DAVID Cameron will today unveil a draft law that will commit the country to holding an in-out referendum on Britain’s membership of the EU before the end of 2017.
The surprise move is an attempt to stop the government being overwhelmed by a growing rebellion over Europe on the Conservative backbenches. But rival parties last night said it showed the Prime Minister had lost control of his own party.
Cameron has previously promised to hold a referendum if the Conservatives win a majority at the 2015 general election but until now has refused to guarantee this in law.
However, the bill will struggle to make it onto the statute books without the support of the Liberal Democrats or Labour. Nick Clegg is expected to deny the debating time required for it to become law.
In an unusual step the legislation has been drawn up by Conservative officials rather than civil servants, and will be introduced by a backbench MP as a private members’ bill. This allows the draft law to be put before the House of Commons without requiring support from the Lib Dems.
The Conservative leadership had hoped that draft legislation would be enough to stop Conservative MPs pushing ahead with tomorrow’s vote on amending the Queen’s Speech to note regret at the absence of a referendum bill.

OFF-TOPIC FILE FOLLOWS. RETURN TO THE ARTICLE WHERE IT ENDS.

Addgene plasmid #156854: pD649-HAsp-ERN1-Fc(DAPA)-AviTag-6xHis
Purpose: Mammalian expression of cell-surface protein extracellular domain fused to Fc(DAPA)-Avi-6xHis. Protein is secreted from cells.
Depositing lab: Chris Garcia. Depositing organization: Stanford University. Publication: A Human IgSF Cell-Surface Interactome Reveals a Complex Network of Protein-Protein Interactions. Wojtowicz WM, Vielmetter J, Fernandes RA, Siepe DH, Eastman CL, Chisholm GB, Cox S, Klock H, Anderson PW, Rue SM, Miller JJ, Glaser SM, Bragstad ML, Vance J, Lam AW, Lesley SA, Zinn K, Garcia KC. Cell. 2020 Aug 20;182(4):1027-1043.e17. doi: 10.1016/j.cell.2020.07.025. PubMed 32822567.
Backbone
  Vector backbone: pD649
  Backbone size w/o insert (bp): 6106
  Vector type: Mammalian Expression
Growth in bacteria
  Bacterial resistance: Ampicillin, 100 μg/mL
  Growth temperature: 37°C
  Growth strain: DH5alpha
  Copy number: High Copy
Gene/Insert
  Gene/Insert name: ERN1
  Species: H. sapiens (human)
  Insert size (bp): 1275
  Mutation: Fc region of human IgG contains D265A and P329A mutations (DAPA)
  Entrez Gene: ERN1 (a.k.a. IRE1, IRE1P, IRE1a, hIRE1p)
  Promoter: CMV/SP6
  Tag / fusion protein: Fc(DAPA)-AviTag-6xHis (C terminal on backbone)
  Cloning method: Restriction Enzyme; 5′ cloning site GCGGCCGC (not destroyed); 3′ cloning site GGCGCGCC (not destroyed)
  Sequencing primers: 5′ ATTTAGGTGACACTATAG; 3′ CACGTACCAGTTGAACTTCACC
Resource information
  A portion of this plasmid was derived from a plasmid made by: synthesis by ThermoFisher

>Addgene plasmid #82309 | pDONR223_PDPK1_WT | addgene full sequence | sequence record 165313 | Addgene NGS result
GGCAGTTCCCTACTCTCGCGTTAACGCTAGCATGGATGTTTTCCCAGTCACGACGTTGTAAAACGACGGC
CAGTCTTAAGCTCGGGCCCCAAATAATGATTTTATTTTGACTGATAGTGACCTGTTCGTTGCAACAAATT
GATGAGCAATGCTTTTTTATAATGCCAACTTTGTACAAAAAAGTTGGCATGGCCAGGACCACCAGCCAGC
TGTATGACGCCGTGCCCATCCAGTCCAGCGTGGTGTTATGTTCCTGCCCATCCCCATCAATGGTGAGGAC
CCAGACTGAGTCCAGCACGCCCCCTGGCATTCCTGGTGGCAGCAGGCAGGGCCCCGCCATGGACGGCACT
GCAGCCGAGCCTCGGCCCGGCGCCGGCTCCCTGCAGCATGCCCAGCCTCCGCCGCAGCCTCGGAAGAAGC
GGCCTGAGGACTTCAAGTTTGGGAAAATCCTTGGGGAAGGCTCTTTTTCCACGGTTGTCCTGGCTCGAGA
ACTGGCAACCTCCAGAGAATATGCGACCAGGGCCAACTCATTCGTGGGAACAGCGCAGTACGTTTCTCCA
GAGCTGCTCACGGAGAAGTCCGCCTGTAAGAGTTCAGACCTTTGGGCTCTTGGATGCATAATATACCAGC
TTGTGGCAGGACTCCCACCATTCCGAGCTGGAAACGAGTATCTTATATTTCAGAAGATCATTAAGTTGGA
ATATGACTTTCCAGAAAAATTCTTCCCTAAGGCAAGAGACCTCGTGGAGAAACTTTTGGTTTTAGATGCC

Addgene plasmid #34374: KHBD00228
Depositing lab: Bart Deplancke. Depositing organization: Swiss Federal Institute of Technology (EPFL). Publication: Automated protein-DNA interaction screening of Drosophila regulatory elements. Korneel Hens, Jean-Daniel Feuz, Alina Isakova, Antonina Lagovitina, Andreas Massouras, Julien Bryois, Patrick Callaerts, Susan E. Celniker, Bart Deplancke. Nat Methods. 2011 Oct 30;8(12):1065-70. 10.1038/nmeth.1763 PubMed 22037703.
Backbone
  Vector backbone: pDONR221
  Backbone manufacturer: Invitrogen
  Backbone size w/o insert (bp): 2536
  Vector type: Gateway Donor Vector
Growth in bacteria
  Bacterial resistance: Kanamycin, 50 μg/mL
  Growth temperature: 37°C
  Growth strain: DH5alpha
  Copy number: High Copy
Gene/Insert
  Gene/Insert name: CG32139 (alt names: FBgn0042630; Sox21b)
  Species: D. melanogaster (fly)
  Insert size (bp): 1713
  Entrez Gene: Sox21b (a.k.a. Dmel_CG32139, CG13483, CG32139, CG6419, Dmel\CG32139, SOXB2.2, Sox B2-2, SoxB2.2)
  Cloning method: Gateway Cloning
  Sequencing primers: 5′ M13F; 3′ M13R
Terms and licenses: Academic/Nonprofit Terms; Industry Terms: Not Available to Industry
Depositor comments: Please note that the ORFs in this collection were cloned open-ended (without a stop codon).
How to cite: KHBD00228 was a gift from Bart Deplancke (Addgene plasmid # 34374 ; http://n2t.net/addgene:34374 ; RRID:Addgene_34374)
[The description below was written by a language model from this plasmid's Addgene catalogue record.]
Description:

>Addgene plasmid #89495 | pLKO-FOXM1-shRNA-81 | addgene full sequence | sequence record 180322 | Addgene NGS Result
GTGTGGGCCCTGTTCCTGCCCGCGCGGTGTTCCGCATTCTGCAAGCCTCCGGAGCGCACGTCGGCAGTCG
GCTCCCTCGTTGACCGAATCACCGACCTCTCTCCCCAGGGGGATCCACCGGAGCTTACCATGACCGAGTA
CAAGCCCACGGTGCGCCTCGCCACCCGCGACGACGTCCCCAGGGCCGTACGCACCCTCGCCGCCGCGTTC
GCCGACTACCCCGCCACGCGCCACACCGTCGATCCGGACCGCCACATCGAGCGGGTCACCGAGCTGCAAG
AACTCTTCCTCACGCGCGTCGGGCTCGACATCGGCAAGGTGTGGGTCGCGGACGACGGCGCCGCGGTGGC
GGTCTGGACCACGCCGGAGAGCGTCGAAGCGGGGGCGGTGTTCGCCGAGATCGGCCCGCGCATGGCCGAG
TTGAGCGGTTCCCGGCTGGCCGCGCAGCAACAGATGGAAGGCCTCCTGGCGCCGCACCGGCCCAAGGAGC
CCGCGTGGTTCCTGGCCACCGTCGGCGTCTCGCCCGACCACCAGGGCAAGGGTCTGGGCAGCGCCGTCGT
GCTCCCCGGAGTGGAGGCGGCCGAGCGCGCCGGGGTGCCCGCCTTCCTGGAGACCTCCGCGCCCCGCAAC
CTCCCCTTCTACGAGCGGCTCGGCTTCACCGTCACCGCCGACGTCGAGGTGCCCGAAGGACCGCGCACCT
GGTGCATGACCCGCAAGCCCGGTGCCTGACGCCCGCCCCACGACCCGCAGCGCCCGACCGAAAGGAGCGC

But last night John Baron MP, who tabled the amendment and claims the support of up to 100 of his colleagues, told the BBC that the Prime Minister’s plan is “not good enough”.
The destabilising effect of Europe on Cameron’s party has been exacerbated by the continued rise of Nigel Farage’s Ukip, which took 18 per cent of national support in a Guardian/ICM poll released last night.
This means Ukip – which made substantial gains in this month’s local elections – is far more popular than the Lib Dem party, which sunk to 11 per cent support.
Labour were in the lead on 34 per cent, while the Conservatives registered 28 per cent, as all parties lost potential voters to Farage’s maverick Eurosceptics.
Details of the hastily-produced referendum plan were released as Cameron met US President Barack Obama in Washington DC to discuss a range of issues including the conflict in Syria and a potential US-EU trade agreement.
At a joint press conference Obama appeared to support the Prime Minister’s plan to renegotiate looser ties with the EU rather than quit altogether.
“You probably want to see if you can fix what’s broken in a very important relationship before you break it off. Seems to make sense to me,” he told reporters.